Italy/Tunisia: Migrants’ Opinions of the Arab Spring

Since January 2011, events in North Africa have resulted in a series of dramatic changes to the form (and effects) of global protest and citizen participation. There has been an extensive convergence of traditional protest and web activism, confirming the crucial role played by the ‘Web 2.0′ in confrontations between governments and opposition movements.

The Middle Eastern and North African (MENA) region has been (and remains) a fascinating testing ground for the media and politics and has inspired, among numerous other independent productions, a documentary film that features the voices of North African and African immigrants living in Italy. Called #Revolution, this short video was filmed in Padua and Bologna by citizen-reporters belonging to the Voci Globali association [it].

What did the revolutions mean for migrants? What part do they think the Internet played with respect to the results achieved?  Differing opinions emerge from the interviews. There are those who think that the Internet acted as a springboard to the revolutions’ successes, and those who maintain that social networks cannot replace public protest in the street.

Here is the #Revolution video (11+ min) [in Italian, with English subtitles]:

#Revolution will be shown in Padua on the 14 November as part of the roundtable “Tunisia, le stagioni dei gelsomini” (Tunisia, the Seasons of Jasmine) [it]. The event is included in Immaginafrica, an International festival dedicated to African filmaking launched by the History Department of the University of Padua. The festival, established in 2005, aims to promote an awareness of the complexity of the African continent in order to:

tarnish an image of Africa which is too often superficial, narrow, stereotypical and essentially negative, and which, owing to a relief-driven logic, finds too many obstacles to improving the interlocator's position. This image determines, to a great extent, the relationship with immigration, whereas recognition of different cultures’ heritage, through careful and informed knowledge of their cultural expressions- to which immigrants can contribute – can be of valuable help in constructing a mutually enriching relationship,

Since it began, the  festival's  organisers have promoted a range of activities including the  establishment of an university course in African film-making, especially francophone productions, with a particular focus on productions from Burkino Faso. The course is the first of its kind in Italy. Alongside the lectures the course aims to establish exchanges between Italian and Burkinabé researchers (like  Justin Ouoro [fr], the film critc) as part of a collaboration between the Universities of Padua and of Ouagadougou. “Pégase” [fr], by Moroccan Mohamed Mouftakir, winner of Burkinabé film festival Fespaco 2011 [fr], will be also shown at Immaginafrica.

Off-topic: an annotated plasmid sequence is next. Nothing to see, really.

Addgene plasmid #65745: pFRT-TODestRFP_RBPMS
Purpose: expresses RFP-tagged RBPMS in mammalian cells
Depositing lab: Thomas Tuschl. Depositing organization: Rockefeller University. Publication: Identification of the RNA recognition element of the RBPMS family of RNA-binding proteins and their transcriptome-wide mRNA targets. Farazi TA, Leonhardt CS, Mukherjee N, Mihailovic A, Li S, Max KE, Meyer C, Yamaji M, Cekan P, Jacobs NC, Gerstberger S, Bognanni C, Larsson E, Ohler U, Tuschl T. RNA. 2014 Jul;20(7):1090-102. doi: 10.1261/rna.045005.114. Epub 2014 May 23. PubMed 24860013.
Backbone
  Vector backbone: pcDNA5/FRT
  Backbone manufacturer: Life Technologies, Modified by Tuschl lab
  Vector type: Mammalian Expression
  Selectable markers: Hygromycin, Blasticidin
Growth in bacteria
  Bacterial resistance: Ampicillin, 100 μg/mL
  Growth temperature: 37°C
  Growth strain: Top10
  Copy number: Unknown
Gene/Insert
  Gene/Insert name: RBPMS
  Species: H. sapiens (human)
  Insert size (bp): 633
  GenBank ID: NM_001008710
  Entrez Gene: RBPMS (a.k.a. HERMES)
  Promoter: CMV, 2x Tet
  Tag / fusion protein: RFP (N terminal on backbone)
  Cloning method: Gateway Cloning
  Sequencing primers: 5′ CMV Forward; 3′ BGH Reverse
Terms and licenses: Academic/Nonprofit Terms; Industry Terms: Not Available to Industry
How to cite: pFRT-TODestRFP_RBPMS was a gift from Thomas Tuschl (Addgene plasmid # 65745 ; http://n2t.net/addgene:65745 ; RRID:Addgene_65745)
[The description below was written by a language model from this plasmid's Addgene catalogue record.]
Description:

Photo taken from the Kenyan short 'Pumzi'

Immaginafrica 2011. Photo taken from the Kenyan short 'Pumzi'

Two other documentaries will be shown in Padua, “Laïcité, inch'Allah!” [fr], filmed in Tunisia during the revolution and “I nostri anni migliori“, filmed in Italian refugee centres in Mineo, Manduria and Palazzo San Gervasio. Participants in the round table discussion which will follow include the young historian and web activist Mehdi Tekaya, the film critic Tahar Chickaoui [fr] and Fethi Ouesleti, a Tunisian immigrant worker and the protagonist of the second documentary mentioned. The discussion will be chaired by journalist and blogger Gabriele Del Grande.

Given the results of the elections [en] held in Tunisia on the 23 October this year, should the young Jasmine revolutionaries be disheartened? The joy created by events at the beginning of this year is clearly audible in this radio interview with Tahar Chikaoui, published on Immaginafrica's website in January [the emotion in his voice conveys the historic nature of events, even to listeners who don't understand Italian].

The results of the elections have shown the Internet's limitations in terms of its ability to innovate and the complexity of social strata. The 27th of October this year, the Algerian writer Tahar Lamri [en] posted the translation of a video [ar] made by the Facebook group 10 Millions de Politiciens [ar, fr] on his Facebook page. The translation reads:

Elections are not won on the Internet/ They are not won by playing the tourist among people's problems/They're not won if, as soon as you take the microphone, you say: populism, elite, ignorant population, secularism is the be all and end all./ They're lost because the intellectual knows Brecht but doesn't know anything about the people/ elections are not won by songs. Aliens thought that Tunisia was Mars, that's the reason why they lost…

The e-book “70 chilometri dall'Italia” (70 km from Italy), edited by Voci Globali (with an introduction by Mehdi Tekaya) will also be launched at the conference. Following the success of the first edition, published this spring by, the book has been extensively revised and updated to reflect the elections on the 23rd of October, including reactions and perspectives following the results. The e-book integrates a broad historical and political account with a selection of the most significant posts on the topic already published on Global Voices in Italiano.

We wish to thank the following people for their interviews in the documentary: Fabrice Dapnet, Mariange Sibi, Bacem Bjaoui, Tchouadeu Pouatcha Ulrich, Cheikh Ba, Hakim Jabrani, Zineb Naini, Souad Maddahi, Yassine Baradai, Diop Alioune Badara.

Camilla Corradin contributed to this translation.